Title: The Thin Line

Title: The Thin Line

Author: Chocolatequeen

Rating: K+

Characters/Pairing: Wilson POV, Amber/Wilson, slight House/Cuddy

Spoilers: House's Head, Wilson's Heart, slight for Occam's Razor

The Thin Line

House's most annoying attribute must be his inability to be wrong, Wilson mused as he watched the orderlies wheel Amber's body away. With all the patients he saw, all the unusual diseases he treated, why couldn't have been wrong—just this once? But once Dr. House gave his final diagnosis, he was never wrong, and this was no exception.

He started walking, not knowing where he was going; only knowing he needed to get away from this room that still felt too cold. The chill of loss had settled in his bones, and he was desperate to get warm.

By some bizarre instinct, his feet carried him to the floor House was on. He could still see the deep remorse in his friend's eyes, see the rare tears tracking down his face even has he had pronounced Amber's death sentence. Everything after that was a blur, until he was standing by her bed watching her wake up. He knew House had seized, knew he was in a coma, but he couldn't bring himself to care.

He moved toward the glass slowly, unsure if he wanted to see House or not. True, he'd done everything he could to save Amber's life, taking risks that had eventually put him in this coma. However, if it wasn't for him, she wouldn't have been on that bus in the first place. Amber had been willing to let that go; he wasn't sure if he could.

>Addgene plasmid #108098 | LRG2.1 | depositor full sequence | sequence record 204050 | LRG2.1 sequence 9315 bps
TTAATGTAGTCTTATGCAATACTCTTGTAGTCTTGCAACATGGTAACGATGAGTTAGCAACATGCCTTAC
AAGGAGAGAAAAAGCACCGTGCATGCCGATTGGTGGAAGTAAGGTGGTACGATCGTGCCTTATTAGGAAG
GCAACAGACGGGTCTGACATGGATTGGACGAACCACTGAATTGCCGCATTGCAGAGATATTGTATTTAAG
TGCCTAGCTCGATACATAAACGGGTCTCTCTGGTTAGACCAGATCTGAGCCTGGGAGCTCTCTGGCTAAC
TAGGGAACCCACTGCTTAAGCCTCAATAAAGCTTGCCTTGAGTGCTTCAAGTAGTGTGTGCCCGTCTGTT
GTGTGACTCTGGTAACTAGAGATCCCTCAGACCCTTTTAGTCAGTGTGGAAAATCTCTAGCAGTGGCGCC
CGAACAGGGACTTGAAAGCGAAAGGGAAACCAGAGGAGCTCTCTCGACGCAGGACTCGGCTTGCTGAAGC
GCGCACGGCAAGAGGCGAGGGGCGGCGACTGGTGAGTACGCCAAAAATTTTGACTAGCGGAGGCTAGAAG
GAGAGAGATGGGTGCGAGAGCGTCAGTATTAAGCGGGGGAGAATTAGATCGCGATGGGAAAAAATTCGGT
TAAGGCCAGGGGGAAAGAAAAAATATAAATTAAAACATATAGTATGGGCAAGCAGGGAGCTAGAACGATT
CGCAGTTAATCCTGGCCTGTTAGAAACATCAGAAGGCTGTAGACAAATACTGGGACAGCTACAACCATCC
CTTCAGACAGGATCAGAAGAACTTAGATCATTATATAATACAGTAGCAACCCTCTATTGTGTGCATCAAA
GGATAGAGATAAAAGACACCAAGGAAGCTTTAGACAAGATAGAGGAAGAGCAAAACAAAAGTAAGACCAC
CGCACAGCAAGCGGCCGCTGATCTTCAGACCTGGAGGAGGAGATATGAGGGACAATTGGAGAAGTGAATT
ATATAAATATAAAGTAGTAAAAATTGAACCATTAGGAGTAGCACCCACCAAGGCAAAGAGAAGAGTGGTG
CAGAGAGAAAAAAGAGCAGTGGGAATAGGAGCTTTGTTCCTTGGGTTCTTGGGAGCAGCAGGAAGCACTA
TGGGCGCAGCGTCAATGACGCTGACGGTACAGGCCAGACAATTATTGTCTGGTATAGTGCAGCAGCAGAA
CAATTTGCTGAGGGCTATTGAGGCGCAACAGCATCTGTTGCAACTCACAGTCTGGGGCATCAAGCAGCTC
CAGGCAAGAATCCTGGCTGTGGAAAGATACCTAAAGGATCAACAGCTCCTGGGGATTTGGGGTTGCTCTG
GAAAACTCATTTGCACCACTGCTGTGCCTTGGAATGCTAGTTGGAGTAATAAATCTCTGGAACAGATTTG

Eventually, he found himself peering in through the window. What he saw hit him like a punch in the gut and he had to get closer to before he could believe his eyes. However, the scene before him didn't change when he entered the room.

He'd wondered occasionally about his friend's relationship with their boss, but the answer he'd gotten years ago had made him ignore all the signs. "There is in fact a Great Wall of China with armed sentries posted every 20 feet between love and hate." It was typical House. When confronted with emotion, he denied it and deflected it with precision wit. Only now, when confronted with the evidence, did Wilson realize that House had never actually said which side of that "Great Wall" he was on.

But the cozy vignette he was looking at gave him the answer to that. House was still unconscious, and Cuddy was curled up in the chair by his bed. It was supremely unfair. Why should House, the misanthropic terror of the hospital, be granted the privilege of having the woman he loved keep vigil over him when he—Wilson—had just lost the woman he loved because of House?

The anger he'd been suppressing welled up and melded with this new jealousy, breeding an animal of rage deep in his chest. As if he'd sensed the powerful emotion and had been drawn to it, House stirred in his bed. His eyes opened and blinked, unseeing. Look at me, Wilson willed him. Look at me, you miserable bastard.

On command, the blue eyes turned toward him. They were wary, unsure… even afraid. He refused to be moved by the emotion he saw there. So he knew what was going to happen. That only meant he knew he deserved it. He kept his own eyes cold as he returned the look, and then he deliberately turned away.

House was wrong after all, he realized as he left the hospital. There is, in fact, a thin line between love and hate.